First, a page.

Monthly Archives: January 2015

Details, details

As bloggers go, I have not been too prolific.  My excuse is that I have been setting up my practice for the past three weeks.  Not physically yet, though I do have an address:

3176 Lancer St., Portage IN  46368

I plan to open the first Monday in February.  I am certain that there will be things that I have forgotten, but nothing that will cause anything but some inconvenience.

One of the last, but most important pieces I have to put into place is to get a patient contract.  I will acknowledge here the help of Josh Umbehr, MD and Matthew Priddy, MD, pioneers in the field of direct primary care.  They have given me a lot of useful advice, in particular putting me in touch with lawyers who have written DPC contracts.  The essence of these contracts are that patients will be told up front how much they will pay for their monthly subscription, what services they can expect for their basic subscription, and what services can be purchased with an extra fee.

Aside from my own services, Josh Umbehr has recommended that I offer wholesale medications and discounted laboratory studies.  I have looked at the prices for these that I can offer and they are much less than I expected in most cases.  For some patients, the reduced cost of medications and lab tests could pay for the subscription fee.

As for other services, I want to let patients tell me what they would find valuable.  Many DPC practices negotiate discounted rates for their patients for x-rays and other imaging studies.  Some practices have dietitians or physical therapists.  I am not opposed to making any legitimate service available, as long as enough people are willing to pay for it through their subscription fee.

I will get the details sorted out, with a little help from my friends.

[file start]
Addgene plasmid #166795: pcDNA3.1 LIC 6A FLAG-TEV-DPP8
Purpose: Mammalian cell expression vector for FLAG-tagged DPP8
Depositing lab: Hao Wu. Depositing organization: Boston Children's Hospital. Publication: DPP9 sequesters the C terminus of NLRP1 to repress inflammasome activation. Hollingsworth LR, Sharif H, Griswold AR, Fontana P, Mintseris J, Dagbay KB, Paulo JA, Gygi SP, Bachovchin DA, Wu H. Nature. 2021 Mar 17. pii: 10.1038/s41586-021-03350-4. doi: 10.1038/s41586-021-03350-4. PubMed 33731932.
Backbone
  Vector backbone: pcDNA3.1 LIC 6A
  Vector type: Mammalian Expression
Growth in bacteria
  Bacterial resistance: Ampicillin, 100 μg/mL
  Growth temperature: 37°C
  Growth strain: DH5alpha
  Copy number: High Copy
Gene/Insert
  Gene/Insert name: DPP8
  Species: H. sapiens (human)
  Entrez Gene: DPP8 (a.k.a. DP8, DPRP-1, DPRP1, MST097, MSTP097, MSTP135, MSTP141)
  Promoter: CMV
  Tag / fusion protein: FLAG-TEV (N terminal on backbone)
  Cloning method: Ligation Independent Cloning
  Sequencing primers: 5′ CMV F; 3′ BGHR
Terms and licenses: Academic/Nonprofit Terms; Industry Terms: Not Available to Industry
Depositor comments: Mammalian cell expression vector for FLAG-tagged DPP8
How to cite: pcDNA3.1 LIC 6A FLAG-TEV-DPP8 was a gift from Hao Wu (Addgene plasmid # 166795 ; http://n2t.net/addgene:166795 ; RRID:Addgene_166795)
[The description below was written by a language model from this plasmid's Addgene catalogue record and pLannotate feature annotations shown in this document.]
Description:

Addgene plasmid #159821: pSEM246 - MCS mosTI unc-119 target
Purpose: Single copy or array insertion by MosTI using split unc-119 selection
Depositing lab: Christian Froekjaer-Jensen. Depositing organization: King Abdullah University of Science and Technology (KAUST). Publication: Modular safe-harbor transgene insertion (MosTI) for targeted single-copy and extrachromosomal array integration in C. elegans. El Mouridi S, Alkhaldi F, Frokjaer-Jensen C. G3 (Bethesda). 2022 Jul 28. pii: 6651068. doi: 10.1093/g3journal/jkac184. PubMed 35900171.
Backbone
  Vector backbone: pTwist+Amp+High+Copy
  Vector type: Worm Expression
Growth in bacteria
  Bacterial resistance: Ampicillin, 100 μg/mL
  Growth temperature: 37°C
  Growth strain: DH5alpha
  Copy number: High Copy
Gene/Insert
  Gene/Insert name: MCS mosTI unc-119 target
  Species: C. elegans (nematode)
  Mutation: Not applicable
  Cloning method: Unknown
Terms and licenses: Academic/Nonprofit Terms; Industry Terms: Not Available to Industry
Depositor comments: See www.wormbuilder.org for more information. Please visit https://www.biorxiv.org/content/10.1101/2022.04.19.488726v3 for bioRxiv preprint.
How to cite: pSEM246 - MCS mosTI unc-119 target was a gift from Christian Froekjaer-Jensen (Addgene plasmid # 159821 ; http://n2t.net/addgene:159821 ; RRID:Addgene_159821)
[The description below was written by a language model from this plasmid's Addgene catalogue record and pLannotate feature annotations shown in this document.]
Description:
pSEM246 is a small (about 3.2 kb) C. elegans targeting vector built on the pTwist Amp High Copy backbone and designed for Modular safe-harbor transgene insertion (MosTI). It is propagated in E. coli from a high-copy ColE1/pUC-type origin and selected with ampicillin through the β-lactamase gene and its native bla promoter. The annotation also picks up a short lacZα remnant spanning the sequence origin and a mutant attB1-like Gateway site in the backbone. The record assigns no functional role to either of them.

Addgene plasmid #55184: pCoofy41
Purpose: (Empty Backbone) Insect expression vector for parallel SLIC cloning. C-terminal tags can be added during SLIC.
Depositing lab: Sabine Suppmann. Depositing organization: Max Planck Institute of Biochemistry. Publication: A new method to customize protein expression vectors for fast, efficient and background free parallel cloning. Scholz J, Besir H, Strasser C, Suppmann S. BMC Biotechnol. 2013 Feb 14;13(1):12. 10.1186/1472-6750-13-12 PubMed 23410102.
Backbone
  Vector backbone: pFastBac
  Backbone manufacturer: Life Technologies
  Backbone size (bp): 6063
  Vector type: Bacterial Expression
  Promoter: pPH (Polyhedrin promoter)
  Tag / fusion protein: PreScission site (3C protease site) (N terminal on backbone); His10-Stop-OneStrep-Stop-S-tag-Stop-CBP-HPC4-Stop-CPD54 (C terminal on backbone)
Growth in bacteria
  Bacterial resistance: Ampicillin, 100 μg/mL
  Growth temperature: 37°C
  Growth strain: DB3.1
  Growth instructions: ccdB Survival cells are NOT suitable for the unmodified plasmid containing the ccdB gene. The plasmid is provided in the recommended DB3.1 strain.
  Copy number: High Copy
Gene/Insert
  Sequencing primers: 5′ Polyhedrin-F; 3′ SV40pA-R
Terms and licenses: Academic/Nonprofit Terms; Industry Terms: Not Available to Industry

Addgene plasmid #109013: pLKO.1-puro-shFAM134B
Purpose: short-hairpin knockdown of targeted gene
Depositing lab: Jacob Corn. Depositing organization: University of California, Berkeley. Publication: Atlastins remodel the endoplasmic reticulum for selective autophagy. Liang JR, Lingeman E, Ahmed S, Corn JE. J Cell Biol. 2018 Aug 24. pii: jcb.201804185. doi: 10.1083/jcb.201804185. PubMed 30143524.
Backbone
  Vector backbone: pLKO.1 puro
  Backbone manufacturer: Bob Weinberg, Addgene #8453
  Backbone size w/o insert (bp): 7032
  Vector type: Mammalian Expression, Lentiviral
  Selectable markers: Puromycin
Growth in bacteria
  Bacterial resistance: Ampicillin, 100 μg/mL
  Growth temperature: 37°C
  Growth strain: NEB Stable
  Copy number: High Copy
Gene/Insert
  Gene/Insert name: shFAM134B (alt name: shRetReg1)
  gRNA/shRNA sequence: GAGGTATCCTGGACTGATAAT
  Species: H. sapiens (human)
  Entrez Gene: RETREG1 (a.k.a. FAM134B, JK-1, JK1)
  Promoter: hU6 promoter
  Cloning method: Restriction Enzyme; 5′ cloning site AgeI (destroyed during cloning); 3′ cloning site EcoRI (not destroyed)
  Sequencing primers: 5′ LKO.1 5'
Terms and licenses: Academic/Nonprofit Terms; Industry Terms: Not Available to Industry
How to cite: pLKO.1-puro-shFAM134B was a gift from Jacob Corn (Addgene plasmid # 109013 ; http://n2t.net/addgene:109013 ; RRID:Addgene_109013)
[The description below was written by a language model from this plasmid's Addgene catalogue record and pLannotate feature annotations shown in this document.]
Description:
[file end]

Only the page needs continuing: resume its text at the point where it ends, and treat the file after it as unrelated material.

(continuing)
Direct Primary Care vs. Urgent Care

Urgent care clinics are springing up all over, and it is easy to see why. They offer patients the ability to get their need for medical care met without the hassle of making an appointment, often at times when traditional physician offices are closed.  They exist and flourish because of the failure of primary care practices to meet the scheduling needs of their patients, and the continuity of patient care suffers as a result.  It would be better if primary care practices took care of most of the problems that appear in urgent care clinics.  This failure of primary care practices, though, is partly a result of the policies of insurance companies.

Urgent care clinics are paid more than primary care practices for the same services, to compensate them for the risk of having times when they are open but no patients are showing up.  Urgent care clinics do this by using insurance billing codes that are not available to primary care practices.  A primary care practice that adjusted its schedule to accommodate all the patients that wanted to be seen on a given day, just like an urgent care, would be offering a better service than one that packed its schedule full for days or weeks in advance, but it would be paid no more for its efforts.

Further, insurance companies generally don’t pay at all for medical care handled over the phone, even though that is a perfectly good way to handle many problems.  There are a lot of complaints that I can evaluate without being in the same room with my patient, as long as I know him already.  This is even more true if we add in Skype or FaceTime.  But, since the insurers see no value in anything except face-to-face office visits, I am forced to inconvenience my patients in order to get paid, or send them off to the urgent care to be inconvenienced.

Direct primary care flattens the advantages that urgent care clinics have over primary care offices.  Since DPC practices are not paid by the visit, rather by monthly subscription, there is no advantage to urgent care billing codes.  In a DPC practice, the patient and I can choose to interact any way we want that solves the patient’s problem, I don’t have to insist that the patient interrupt his life for hours when proper care takes only minutes.  Direct primary care allows physicians to care for their own patients, reducing the need for urgent care clinics.